This study shows that in recent years, there are minor differences between the incidence rates presented for the total population of Norway and the rates that are shown if only the Norwegian-born are included. So far, the national incidence rates have provided a good picture of the cancer risk in the Norwegian-born portion of the population. For all types of cancer as a whole, the Norwegian-born have somewhat higher rates than the total population. We saw the greatest differences for melanoma and cancer of the cervix uteri. Since the early 2000s there has been an increase in the incidence of liver cancer in the population, and there is speculation as to whether this increase could be attributable to immigration (3). In this study we saw that there has also been an increase in the incidence of liver cancer among the Norwegian-born, even though the rates were lower than in the total population.
Our previous study has shown that the incidence rates for all types of cancer as a whole are lower among immigrants than in the rest of the population, while immigrants have a higher incidence of lung cancer in men and liver cancer in both genders (2). This study shows that in spite of this observation, the national incidence rates have so far provided a good picture of the cancer risk among the Norwegian-born. The increasing differences between the rates for the Norwegian-born and the total population towards the end of the period nevertheless show that this might change, both because the proportion of immigrants is increasing and because the age composition is changing, whereby the number of elderly people in this group is increasing.
There has been some speculation as to whether the decreasing incidence rate for lung cancer among men could partly be ascribed to a fall in the proportion of men who are smokers, caused by an increase in the proportion of non-smoking immigrants (6). This is not likely, however, since the incidence rate for lung cancer is higher among immigrant men in general (2), and this study shows that the rates of lung cancer declined towards the end of the study period, both in the total population and among Norwegian-born men.
During the period of study, there has been an increase in the incidence rates for cancer of the liver and thyroid gland. Hepatitis B and C are known risk factors for liver cancer (7), and increasing immigration from countries with a high prevalence of this type of cancer has been put forward as a possible explanation of the increasing incidence in liver cancers. However, our results show only a minor difference when comparing the Norwegian-born and the total population. This means that the increase in the national rates for liver cancer is a reality also among the Norwegian-born, and cannot be attributed to increased immigration alone. The incidence of liver cancer is increasing also in the United States, and this increase is observed across ethnicities (8).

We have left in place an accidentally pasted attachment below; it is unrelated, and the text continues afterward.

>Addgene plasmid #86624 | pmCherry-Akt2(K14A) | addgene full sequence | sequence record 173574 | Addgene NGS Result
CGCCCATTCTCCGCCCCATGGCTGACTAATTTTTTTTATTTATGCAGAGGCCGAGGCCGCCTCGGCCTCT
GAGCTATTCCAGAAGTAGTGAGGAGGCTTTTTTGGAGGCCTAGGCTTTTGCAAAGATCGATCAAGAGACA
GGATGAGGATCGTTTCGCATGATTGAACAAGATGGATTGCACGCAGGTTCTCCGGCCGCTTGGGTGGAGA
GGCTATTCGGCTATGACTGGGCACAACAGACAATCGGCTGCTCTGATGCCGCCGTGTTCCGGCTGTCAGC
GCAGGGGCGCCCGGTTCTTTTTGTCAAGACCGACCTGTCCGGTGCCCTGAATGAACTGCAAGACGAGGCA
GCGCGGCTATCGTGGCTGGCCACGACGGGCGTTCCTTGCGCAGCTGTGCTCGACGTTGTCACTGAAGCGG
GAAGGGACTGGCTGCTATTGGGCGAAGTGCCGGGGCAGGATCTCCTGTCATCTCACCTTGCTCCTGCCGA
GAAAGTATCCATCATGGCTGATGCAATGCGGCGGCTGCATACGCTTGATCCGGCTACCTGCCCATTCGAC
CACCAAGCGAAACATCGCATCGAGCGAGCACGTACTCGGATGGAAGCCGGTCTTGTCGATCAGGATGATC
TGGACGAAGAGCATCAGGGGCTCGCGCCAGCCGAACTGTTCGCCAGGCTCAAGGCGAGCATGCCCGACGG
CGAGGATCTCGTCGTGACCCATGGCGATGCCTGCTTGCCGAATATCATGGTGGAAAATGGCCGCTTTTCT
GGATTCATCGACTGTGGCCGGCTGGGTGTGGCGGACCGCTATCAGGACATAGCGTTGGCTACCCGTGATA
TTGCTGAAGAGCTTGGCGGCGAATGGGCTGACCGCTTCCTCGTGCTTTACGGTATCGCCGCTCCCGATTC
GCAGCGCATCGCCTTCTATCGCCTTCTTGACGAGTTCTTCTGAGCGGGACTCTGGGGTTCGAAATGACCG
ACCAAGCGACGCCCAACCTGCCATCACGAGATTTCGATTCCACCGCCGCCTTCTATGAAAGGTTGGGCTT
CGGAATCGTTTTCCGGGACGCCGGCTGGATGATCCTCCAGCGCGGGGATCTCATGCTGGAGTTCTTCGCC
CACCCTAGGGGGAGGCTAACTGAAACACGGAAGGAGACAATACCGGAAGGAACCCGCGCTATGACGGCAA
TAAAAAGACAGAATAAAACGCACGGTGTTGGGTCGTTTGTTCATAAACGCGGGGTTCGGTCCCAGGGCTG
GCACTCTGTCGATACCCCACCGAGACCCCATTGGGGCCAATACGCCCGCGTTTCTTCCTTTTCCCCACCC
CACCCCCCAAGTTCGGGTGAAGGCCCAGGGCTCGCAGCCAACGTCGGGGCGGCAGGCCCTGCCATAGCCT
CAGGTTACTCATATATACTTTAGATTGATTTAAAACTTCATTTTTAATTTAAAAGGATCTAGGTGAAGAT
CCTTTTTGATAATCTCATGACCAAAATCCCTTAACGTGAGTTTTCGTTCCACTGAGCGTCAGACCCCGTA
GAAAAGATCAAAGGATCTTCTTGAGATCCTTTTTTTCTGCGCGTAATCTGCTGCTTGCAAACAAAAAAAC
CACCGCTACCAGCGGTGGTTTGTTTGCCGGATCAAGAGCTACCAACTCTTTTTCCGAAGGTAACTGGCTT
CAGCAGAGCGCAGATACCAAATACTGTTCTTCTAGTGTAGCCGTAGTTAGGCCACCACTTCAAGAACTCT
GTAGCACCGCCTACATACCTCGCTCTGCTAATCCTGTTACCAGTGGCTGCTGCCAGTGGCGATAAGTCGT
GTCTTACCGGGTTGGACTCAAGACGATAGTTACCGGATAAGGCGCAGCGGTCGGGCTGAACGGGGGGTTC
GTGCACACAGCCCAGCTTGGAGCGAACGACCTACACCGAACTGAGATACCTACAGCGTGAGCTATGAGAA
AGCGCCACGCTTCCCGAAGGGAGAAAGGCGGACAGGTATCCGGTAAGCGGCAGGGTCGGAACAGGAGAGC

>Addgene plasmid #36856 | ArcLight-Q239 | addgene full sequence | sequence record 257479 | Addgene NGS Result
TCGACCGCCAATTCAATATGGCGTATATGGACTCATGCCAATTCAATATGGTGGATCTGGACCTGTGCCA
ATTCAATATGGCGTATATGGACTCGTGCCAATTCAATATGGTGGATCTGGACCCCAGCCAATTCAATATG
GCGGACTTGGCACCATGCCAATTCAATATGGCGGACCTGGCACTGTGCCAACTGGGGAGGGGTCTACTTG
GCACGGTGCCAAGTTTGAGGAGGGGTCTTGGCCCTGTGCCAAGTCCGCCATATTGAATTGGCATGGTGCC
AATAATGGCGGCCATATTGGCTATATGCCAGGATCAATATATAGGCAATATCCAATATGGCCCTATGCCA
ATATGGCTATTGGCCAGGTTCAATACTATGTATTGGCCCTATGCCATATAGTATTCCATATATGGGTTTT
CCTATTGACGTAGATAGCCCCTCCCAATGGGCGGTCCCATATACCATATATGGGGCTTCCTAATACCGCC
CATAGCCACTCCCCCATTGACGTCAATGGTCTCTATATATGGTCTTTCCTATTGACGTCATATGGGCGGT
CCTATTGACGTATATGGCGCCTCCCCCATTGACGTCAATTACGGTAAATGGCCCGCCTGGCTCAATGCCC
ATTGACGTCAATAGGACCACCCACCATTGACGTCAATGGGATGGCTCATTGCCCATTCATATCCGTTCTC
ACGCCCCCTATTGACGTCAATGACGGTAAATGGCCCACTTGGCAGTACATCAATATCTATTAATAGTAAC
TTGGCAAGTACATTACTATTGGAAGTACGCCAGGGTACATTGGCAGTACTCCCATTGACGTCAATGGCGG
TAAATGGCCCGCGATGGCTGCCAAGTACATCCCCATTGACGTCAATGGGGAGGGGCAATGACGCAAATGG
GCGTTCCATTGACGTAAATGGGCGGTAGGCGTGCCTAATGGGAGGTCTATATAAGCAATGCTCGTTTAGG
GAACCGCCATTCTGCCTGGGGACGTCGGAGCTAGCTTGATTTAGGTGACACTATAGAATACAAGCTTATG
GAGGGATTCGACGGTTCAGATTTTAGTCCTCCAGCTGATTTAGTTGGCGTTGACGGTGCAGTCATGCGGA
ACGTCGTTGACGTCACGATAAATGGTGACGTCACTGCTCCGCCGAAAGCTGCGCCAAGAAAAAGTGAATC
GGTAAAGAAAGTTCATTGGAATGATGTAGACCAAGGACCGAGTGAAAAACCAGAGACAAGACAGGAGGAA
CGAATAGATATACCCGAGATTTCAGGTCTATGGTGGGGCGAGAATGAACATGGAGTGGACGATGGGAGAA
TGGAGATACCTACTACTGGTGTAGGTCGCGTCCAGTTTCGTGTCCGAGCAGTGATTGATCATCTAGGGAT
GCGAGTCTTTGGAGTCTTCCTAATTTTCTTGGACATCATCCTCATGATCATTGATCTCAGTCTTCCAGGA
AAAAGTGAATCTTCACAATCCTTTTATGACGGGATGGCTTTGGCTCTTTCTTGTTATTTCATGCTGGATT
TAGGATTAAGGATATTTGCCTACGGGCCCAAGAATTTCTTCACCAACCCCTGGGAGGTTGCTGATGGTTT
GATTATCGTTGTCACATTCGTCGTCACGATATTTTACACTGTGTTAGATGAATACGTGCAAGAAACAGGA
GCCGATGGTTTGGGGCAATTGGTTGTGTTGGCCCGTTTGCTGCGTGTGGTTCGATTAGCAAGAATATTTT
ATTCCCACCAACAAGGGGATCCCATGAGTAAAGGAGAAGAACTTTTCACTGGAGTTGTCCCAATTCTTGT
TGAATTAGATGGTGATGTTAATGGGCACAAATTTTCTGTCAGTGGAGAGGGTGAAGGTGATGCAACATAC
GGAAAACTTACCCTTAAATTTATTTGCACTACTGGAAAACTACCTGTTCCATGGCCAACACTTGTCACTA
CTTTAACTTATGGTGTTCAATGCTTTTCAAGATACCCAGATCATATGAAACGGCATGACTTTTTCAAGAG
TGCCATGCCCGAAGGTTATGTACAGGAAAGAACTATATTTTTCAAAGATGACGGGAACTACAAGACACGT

Over the last decade, increasing incidence rates for cancer of the thyroid gland have also been observed in the other Nordic countries (9). Our results showed a higher incidence rate for cancer of the thyroid gland in the total female population, but as for liver cancer, we could also see an increase in the Norwegian-born portion of the population. We assume that this increase can be explained by higher rates of detection, and to a lesser extent can be attributed to immigration. Over the period of study, the differences between the Norwegian-born and the total population increased with regard to many of the types of cancer. In the same period, immigrants have accounted for an increasing proportion of the population of Norway. On 1 January 2018, immigrants accounted for 33.1 % of the population of Oslo (10), and it is reasonable to assume that cancer incidence in this group may have an effect on incidence rates in the total population. For example, a review of cancer rates by county in 2013 showed especially low rates of prostate cancer in Oslo (11). This may possibly be due to the city's large immigrant population, which has a low prevalence of prostate cancer (2). This study shows only a negligible difference between the national rate of prostate cancer and the rate among the Norwegian-born.
Although the national rates have until now provided an adequate picture of cancer incidence in Norway, it will be crucial to take the composition of the population into account in future presentations of cancer incidence at the national level, thus to be able to analyse the development of cancer risk in sub-groups of the population. To date, we have had little knowledge about cancer incidence in the Norwegian-born portion of the population. Existing knowledge has been based on stand-alone studies, because country of birth and national background have not been registered as variables in the Cancer Registry of Norway. In light of a proposal for an amendment to the Regulations concerning the Cancer Registry of Norway (12), the Ministry of Health and Care Services has now revised Section 1–7 of the regulations to meet precisely this need (13).
This study population is large, based on the total population of Norway over a given period of time. Data from the Cancer Registry of Norway have been shown to be near-complete and have a high validity (14). They will thus provide a reliable picture of actual cancer incidence among the Norwegian-born as well as the total population. The population in this research study nevertheless differs somewhat from the population that the Cancer Registry of Norway uses in its annual publication of cancer incidence rates in Norway, and the incidence rates in this study are somewhat higher that those that were presented at the national level in 2017 (3).
The incidence of some types of cancer may be low and thus render the rates vulnerable to random variations. We have therefore presented the development in incidence rates over the last 27 years.